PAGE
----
Madagascar Table of Contents

Madagascar is also inhabited by nonindigenous minorities who constitute roughly 1.7 percent of the population. Because of the status of France as the former colonial power, Madagascar is home to many former French colonial administrators and military officers. The country is also home to French professionals, businesspersons, managers of large plantations, and colons (small farmers) working their own holdings. Approximately 18,000 French citizens lived and worked in Madagascar in the early 1990s.

The Comorans (currently numbering 25,000) historically have constituted a second important nonindigenous population group, but their numbers decreased after racial riots in Mahajanga in December 1976 resulted in nearly 1,400 killed; in addition, some 20,000 were repatriated to the islands in the ensuing months. They have been concentrated in the northern part of Madagascar, along the coast, and prior to 1976 formed more than one-tenth of the populations of the port cities of Mahajanga and Antsiranana. Most of the Comorans, who adhere to the Muslim faith, have migrated from the island of Njazidja (Grande Comore); they typically work as unskilled laborers in the fields or on the docks of the ports.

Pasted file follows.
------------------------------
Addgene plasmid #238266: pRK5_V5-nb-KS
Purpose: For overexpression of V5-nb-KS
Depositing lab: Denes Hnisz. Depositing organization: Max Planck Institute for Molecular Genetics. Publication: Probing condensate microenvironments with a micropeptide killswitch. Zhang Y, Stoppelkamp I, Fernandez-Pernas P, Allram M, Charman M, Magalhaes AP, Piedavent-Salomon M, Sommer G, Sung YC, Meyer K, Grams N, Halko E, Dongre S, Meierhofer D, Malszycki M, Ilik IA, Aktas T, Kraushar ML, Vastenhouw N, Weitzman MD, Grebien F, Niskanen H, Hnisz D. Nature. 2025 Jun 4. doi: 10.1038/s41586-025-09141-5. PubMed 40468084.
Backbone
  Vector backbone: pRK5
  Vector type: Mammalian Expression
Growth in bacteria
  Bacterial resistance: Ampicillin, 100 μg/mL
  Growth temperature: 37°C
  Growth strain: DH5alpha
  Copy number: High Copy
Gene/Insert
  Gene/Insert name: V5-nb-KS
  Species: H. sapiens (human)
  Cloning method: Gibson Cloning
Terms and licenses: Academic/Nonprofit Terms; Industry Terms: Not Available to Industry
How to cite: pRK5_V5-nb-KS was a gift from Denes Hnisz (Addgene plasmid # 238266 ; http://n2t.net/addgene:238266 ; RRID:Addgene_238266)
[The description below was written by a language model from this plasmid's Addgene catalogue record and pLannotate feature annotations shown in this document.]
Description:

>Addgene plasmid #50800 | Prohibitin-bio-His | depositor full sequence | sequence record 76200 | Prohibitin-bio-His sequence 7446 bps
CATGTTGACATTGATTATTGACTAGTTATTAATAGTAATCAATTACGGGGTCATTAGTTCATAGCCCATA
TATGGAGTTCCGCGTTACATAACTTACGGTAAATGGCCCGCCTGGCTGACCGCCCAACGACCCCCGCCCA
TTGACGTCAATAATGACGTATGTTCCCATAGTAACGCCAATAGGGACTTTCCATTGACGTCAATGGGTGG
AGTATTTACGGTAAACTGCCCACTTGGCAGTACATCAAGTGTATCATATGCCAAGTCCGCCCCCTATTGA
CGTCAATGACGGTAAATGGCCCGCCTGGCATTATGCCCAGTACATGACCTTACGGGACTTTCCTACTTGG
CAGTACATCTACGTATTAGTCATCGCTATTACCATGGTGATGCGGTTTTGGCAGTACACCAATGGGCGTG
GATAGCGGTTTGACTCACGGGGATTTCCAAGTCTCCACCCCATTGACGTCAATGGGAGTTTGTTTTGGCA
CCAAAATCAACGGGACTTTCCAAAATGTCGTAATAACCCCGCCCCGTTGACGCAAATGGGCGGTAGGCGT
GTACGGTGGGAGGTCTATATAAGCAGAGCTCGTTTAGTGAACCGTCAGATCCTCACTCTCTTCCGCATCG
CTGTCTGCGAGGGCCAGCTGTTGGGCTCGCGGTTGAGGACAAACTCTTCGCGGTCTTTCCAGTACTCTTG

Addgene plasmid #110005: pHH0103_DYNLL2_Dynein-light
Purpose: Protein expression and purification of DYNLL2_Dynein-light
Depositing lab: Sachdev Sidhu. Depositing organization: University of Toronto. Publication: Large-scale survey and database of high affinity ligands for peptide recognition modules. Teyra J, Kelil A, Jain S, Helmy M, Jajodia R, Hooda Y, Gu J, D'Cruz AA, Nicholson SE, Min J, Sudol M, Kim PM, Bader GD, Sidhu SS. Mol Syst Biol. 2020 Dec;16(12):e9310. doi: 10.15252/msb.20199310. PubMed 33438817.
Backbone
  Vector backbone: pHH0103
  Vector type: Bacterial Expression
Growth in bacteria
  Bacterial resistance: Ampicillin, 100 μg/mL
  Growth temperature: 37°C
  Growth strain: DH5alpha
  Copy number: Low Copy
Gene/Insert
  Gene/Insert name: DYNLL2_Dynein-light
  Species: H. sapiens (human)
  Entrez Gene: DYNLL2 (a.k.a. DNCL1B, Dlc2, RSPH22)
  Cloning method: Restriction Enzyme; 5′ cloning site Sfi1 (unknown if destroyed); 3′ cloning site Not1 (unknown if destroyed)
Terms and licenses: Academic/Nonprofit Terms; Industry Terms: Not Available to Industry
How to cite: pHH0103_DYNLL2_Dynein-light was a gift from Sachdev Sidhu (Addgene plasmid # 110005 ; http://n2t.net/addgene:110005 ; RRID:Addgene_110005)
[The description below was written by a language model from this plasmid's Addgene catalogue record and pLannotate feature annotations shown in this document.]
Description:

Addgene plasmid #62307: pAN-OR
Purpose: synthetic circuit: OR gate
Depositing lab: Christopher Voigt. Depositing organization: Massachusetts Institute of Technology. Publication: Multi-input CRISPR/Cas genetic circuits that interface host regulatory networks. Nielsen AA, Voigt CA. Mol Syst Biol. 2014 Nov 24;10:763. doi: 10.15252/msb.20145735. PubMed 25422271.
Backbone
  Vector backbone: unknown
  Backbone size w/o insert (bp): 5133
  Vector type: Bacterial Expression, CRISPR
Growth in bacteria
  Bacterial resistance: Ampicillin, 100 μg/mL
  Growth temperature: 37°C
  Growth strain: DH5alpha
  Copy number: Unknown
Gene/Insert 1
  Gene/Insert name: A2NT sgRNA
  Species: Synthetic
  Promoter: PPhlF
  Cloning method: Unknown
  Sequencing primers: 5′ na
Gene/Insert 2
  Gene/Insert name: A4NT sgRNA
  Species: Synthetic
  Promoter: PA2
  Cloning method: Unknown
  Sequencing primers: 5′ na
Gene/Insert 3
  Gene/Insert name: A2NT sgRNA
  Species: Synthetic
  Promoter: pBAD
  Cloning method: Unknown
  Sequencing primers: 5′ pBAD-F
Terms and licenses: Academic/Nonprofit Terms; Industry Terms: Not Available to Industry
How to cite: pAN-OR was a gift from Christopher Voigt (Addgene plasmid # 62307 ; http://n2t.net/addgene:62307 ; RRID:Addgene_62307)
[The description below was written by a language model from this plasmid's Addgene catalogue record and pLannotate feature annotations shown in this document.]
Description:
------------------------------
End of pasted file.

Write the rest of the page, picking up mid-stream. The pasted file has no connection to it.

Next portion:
Indo-Pakistanis (roughly numbering 17,000) represent a third nonindigenous minority group, and trace their origins to the regions of Gujerat or Bombay on the Indian subcontinent. Like the Comorans, they are for the most part Muslim. Despite living on the island for several generations (or even several centuries), the Indo-Pakistanis still maintain contact with their home areas in northwestern India and Pakistan. Historically, they have worked as merchants and small entrepreneurs and in the past have monopolized the wholesale and retail trade in textiles. They tend to be concentrated in the cities along the west coast.

The Chinese (numbering approximately 9,000) constitute a fourth major nonindigenous population group. Like the IndoPakistanis , they are engaged primarily in commerce but are found mostly along the east coast and around Antananarivo. They are more commonly found in the rural areas than the Indo-Pakistanis. They work as small traders and often marry Malagasy.